Effective social dialogues key to recovery of labour market during COVID-19 : Experts
Dhaka 17 April 2021:
After the profound impact of the COVID-19 pandemic on the global economy, particularly on the world of work during the first half of 2020, a significant part since then has been struggling for rebounding and recovery.
The major struggle has been confronted by different worker groups, including regular, temporary, and casual workers and small-scale employers, particularly those self-employed and involved in MSMEs, retailing, construction, road, commerce, tourism, and other informal sectors.
The scenario is not different for Bangladesh. Trade union policy strategy should focus on the world of work, particularly highlighting the workers of those who are organised and unorganised. Effective social dialogues will be the key for recovery of the labour market during COVID-19.
These observations emerged at the virtual dialogue on Recovery of the Labour Market during COVID-19: Role of Trade Union. The dialogue was jointly organised by the Centre for Policy Dialogue (CPD), and Bangladesh Institute of Labour Studies (BILS) was held on Saturday, 17 April 2021.
CPD’s Executive Director, Dr Fahmida Khatun, and Mr Nazrul Islam Khan, Secretary-General & Executive Director, BILS delivered the introductory remarks at the dialogue. They remarked that the rebounding and recovery of the world of work particularly those of workers and employers have been supported mainly by different public policies and interventions.
These public policies and employers’ actions have been primarily influenced by the active participation of the trade unions. Like other countries, trade unions in Bangladesh have played an active role both in humanitarian issues and workers’ rights issues during this crisis period. A detailed review of their activities would help understand the nature and extent of their engagement, their capacities in influencing national and international policies and employers’ activities, as well as the gaps in activities where further engagement is expected in the future. In this backdrop, this study has revisited the role of trade unions in Bangladesh during the pandemic period to identify a set of policy proposals for influencing the process of sustainable recovery of the labour market.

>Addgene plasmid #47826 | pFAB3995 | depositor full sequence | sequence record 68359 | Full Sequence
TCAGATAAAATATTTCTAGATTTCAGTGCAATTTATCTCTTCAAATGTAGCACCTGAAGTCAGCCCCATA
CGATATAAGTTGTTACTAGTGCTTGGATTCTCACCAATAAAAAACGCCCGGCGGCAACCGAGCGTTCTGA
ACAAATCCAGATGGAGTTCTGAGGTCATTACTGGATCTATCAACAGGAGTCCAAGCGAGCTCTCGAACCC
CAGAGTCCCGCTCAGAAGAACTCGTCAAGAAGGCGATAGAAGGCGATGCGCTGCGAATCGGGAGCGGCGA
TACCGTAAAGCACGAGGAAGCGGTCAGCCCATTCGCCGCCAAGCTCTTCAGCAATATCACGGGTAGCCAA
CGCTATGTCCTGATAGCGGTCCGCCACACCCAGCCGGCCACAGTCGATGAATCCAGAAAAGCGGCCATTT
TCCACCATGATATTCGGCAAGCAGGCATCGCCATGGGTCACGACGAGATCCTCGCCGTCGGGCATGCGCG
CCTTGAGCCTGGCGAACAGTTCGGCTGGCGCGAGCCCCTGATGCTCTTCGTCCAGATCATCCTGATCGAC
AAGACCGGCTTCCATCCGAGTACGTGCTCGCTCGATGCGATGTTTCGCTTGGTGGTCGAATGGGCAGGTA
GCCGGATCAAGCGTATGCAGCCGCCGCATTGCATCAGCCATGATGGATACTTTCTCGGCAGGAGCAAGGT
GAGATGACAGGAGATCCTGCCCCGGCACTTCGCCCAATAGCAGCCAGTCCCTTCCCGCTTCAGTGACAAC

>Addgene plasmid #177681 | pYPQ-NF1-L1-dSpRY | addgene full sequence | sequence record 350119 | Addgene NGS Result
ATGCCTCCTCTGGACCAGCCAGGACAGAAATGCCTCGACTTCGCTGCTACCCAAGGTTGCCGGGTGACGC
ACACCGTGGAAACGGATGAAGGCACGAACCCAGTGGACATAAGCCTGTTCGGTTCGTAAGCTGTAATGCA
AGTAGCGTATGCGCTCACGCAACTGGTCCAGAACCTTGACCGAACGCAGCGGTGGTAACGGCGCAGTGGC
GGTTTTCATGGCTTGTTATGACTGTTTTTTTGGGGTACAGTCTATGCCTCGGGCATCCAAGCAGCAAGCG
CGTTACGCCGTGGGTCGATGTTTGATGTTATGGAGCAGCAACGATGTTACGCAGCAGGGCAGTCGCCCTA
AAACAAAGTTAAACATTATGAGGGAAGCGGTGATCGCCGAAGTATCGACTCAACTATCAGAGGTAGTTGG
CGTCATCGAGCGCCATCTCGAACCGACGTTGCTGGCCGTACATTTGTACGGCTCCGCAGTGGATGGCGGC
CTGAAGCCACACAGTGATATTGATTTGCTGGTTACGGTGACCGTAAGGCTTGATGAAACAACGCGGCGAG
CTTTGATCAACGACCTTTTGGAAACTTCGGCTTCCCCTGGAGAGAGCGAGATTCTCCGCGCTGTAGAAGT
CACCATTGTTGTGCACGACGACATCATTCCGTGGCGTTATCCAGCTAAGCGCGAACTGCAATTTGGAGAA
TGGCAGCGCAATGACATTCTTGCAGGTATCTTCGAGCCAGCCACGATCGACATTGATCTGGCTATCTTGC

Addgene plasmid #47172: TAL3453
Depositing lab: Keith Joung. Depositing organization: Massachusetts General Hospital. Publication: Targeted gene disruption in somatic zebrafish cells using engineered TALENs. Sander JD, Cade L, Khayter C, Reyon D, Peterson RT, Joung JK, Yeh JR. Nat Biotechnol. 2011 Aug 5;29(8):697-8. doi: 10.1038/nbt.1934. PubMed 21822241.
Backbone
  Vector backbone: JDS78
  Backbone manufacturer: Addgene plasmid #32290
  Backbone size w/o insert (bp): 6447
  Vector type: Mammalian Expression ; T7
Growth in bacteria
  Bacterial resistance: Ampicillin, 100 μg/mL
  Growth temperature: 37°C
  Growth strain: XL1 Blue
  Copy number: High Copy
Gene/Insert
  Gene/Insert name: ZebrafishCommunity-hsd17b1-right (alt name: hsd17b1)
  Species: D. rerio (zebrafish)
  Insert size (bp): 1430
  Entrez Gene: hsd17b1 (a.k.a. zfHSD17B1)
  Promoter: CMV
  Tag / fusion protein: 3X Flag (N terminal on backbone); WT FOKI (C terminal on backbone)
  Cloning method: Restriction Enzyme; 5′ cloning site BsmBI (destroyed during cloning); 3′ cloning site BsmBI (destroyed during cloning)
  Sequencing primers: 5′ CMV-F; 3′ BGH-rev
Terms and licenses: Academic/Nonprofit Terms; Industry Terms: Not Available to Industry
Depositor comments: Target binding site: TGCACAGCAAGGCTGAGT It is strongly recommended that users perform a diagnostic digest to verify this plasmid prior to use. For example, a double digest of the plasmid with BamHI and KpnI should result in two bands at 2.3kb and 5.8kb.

Dr Khondaker Golam Moazzem, Research Director, CPD, made the keynote presentation at the dialogue and said that different tripartite discussions and negotiations that have been undertaken during this crisis period had ensured limited success in favour of workers and MSMEs regarding coping with the risks and rebounding and recovery from the crisis. Workers’ health and safety are in a vulnerable state due to the second wave of the pandemic.
There is a need for tripartite discussion and a joint statement on ensuring the interest of workers through implementing the long-term policies. Based on the national social Safety Net strategies, trade unions need to identify various support measures required for workers and their families under the provisions of social security for the working-age people, socially excluded groups, a food transfer programme, protection for disabilities and affordable healthcare. Government, employers and other stakeholders should work together to sign agreements related to international labour and human rights.
Mr K. M. Abdus Salam, Secretary, Ministry of Labour and Employment, Government of Bangladesh, a Guest of Honour at the dialogue, mentioned all stakeholders are heard with equal importance and monitoring is taking place regularly through the central monitoring committee.
Mr Tuomo Poutiainen, Country Director, ILO Country Office, Dhaka also joined the virtual dialogue as the other Guest of Honour. Mr Tuomo Poutiainen remarked that the government should focus on providing social safety net to labours in both formal and informal sectors.
The Special Guest, Ms Shirin Akhter, MP, Member, Parliamentary Standing Committee on Ministry of Primary and Mass Education and Vice Chairman, Bangladesh Institute of Labour Studies (BILS) reiterated the need for continued social dialogue with the participation of all. She also called for increasing the number of enlisted organised labours.
Tripartite coordination is vital to reduce communication gap among stakeholders, said the Chair of the session Mr Syed Manzur Elahi, Treasurer, CPD Board of Trustees, Former Advisor to the Caretaker Government and Chairman, Apex Group. He opined that it is the responsibility of the government to organise participatory social dialogue.
Mr Naimul Ahsan Jewel, General Secretary- JSJ, B and Member, Advisory Council-BILS and Mr Amirul Hoque Amin, President, National Garments Workers Federation (NGWF), General Secretary, JSF and Member, Advisory Council-BILS also spoke at the dialogue as Distinguished Discussants.
The dialogue was participated by relevant government officials, business leaders, development activists, experts and academia, representatives from the development partners and media professionals.